If the Solutreans had the Clovis point it would have made a formidable harpoon weapon to ensure a food supply. Would modern Eskimo ever consider a five thousand kilometre journey across the Atlantic?
The answer it seems is yes - they have undertaken similar journeys many times.. Most encouraging was the realisation that Inuit people today rely on traditional boat building techniques. 'Unbreakable' plastic breaks in the unceasing cold temperatures whereas boats of wood, sealskin and whale oil are resilient and easily maintained. The same materials would have been available to Solutrean boat builders. Even if the Stone Age Europeans could make those boats, would it survive an Atlantic crossing?
Stanford believes the boats' flimsiness is deceptive. With the Atlantic full of ice floes it would be quite possible for paddlers in open boats to travel along the edges, always having a safe place to haul out upon if the weather turned in.
All this evidence was still essentially circumstantial, making the Solutrean adventure possible not proven. Douglas Wallace's DNA history bore fruit once more. In the DNA profile of the Ichigua Native American tribe he identified a lineage that was clearly European in origin, too old to be due to genetic mixing since Columbus' discovery of the New World. Instead it dated to Solutrean times. Wallace's genetic timelines show the Ice Age prompted a number of migrations from Europe to America. It looks highly likely that the Solutreans were one.
Why then, if this BBC series and the science was almost insurmountable back in 2002, does no one in the USA even know that this flip-flop of history occurred? More evidence of "weird science," propounded by a mandarinate of PC peer-reviewed patriarchs of group-think? How would evidence of a prior set of European emigrations to North America from 20000-10000 BC by a series of successful voyages break the leftist mantra of nasty colonialist English, French, Spanish, Portuguese invaders who invaded a pristine noble-savage paradise of peaceful "natives," free of all pollution from Old Europe.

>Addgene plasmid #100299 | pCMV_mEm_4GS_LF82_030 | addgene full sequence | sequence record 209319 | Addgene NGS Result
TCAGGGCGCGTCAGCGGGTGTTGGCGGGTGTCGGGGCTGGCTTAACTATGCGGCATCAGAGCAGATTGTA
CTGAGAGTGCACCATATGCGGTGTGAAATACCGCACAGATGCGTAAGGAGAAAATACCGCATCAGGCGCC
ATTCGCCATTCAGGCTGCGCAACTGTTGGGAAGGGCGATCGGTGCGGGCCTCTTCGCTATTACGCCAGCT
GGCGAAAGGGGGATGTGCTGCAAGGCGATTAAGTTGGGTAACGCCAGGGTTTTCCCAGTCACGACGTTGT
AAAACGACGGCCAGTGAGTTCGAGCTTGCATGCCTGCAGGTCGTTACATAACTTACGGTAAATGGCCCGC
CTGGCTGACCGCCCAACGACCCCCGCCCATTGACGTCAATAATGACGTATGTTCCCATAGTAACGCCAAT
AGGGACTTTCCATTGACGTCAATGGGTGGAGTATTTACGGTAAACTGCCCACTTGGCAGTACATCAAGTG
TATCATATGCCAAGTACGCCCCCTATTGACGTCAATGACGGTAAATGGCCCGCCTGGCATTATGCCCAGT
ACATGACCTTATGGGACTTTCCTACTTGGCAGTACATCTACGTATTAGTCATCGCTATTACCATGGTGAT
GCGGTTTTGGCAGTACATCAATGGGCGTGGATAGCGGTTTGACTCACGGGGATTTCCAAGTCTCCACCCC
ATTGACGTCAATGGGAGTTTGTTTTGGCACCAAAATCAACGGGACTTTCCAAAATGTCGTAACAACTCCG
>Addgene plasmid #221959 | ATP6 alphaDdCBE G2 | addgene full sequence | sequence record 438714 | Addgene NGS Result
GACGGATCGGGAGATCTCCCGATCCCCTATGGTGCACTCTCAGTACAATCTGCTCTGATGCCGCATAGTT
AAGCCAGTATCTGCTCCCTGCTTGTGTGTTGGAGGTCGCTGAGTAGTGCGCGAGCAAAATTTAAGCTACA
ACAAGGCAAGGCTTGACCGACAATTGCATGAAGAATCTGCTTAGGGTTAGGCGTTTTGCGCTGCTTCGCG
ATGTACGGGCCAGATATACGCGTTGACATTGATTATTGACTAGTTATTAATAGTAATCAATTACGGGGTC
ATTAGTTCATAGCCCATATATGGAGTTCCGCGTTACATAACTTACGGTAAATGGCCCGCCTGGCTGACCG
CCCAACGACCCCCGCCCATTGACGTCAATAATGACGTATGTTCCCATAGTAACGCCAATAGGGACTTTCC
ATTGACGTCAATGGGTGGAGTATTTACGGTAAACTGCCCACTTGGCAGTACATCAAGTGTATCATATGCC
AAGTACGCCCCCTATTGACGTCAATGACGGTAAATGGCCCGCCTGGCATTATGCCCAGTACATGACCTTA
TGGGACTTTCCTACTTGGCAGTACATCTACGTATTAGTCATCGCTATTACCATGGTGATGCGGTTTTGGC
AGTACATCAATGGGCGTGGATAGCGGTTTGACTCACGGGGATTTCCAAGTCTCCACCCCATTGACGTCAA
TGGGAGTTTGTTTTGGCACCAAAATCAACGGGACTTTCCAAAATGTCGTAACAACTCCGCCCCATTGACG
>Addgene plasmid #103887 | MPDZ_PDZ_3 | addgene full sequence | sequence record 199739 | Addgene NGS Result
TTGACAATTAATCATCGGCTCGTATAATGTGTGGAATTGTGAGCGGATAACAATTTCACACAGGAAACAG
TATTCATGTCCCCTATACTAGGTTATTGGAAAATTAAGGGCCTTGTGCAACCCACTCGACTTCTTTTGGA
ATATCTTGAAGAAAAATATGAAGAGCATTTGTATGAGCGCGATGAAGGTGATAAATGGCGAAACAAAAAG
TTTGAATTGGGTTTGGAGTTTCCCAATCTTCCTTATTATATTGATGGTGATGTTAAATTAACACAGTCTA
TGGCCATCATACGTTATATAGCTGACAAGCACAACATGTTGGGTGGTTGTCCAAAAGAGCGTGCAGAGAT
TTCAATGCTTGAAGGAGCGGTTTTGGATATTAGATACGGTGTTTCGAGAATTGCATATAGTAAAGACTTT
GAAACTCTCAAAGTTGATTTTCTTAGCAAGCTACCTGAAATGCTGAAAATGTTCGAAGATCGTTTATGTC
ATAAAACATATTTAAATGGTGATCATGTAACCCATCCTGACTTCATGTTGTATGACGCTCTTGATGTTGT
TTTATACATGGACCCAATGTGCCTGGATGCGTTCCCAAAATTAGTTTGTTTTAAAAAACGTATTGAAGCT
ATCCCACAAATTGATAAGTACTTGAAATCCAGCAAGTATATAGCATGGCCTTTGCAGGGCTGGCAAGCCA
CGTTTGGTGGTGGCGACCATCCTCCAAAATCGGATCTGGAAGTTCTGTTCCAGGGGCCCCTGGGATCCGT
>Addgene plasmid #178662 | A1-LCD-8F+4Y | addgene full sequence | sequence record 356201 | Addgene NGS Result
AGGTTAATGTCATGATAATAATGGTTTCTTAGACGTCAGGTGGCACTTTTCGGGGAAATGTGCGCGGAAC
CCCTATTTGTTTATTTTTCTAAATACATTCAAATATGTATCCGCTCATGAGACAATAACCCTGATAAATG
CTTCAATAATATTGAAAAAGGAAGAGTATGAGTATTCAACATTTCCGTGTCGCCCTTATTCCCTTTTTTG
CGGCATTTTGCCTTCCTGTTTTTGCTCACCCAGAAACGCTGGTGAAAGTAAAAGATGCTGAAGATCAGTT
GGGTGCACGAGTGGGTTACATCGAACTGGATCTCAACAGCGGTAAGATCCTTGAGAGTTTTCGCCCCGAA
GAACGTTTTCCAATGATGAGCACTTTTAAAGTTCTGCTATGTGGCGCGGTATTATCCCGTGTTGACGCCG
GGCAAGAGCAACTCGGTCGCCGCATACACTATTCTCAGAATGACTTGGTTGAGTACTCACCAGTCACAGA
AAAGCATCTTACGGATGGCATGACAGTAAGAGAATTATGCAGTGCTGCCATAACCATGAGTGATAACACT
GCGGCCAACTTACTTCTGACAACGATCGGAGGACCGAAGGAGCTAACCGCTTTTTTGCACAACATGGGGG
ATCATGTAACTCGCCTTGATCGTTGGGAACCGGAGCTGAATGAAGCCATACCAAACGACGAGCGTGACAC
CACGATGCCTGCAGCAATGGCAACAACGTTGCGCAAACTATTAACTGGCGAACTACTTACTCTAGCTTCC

Leaving aside the semantic differences between English colonists and Spanish colonialism, the larger point is that history dictated by left-wing academic petty dictators is never subject to evidence, as anyone familiar with the scientific method knows that all evidence must be sifted and accounted for, lest we get beguiled into Richard Feynman's famous Cargo Cult Science scenario where good intentions trump hard facts. Or established consensus trumps new findings throwing said consensus into doubt. An example of the second:
The traditional view of American prehistory was that Clovis people travelled by land from Asia.
This version was so accepted that few archaeologists even bothered to look for artefacts from periods before 10,000BC. But when Jim Adavasio continued to dig below the Clovis layer at his dig near Pittsburgh, Pennsylvania, he found blades and blade cores dating back to 16,000BC. His findings were dismissed as erroneous; too astonishing to be credible. The Clovis consensus had too many reputations behind it to evaporate easily. Some archaeologists who backed Adavasio's conclusions with other similar data were accused of making radiocarbon dating errors or even of planting finds.
Ten years later, Dennis Stanford is finally getting his own opinions out into the marketplace of ideas. And Jim Adavasio has promised to publish a book, which I haven't been able to find.
Citing The Solutrean Hypothesis, wikipedia gives a sort of convincing beatdown of the Stanford thesis. However, both sides of the debate seem to use the sort of high-school-debate arguments that are only indicative and not decisive. Bearing in mind the inherent conservatism of archeologists unless something hits them hard on the head [like Gobekli Tepe] and the PC arguments against a European immigration scenario prior to the Vikings, an open mind is still better than a closed one.
UPDATE Newest Evidence that several Europe and Asian based traditions were behind the Amerindian invasion of North America.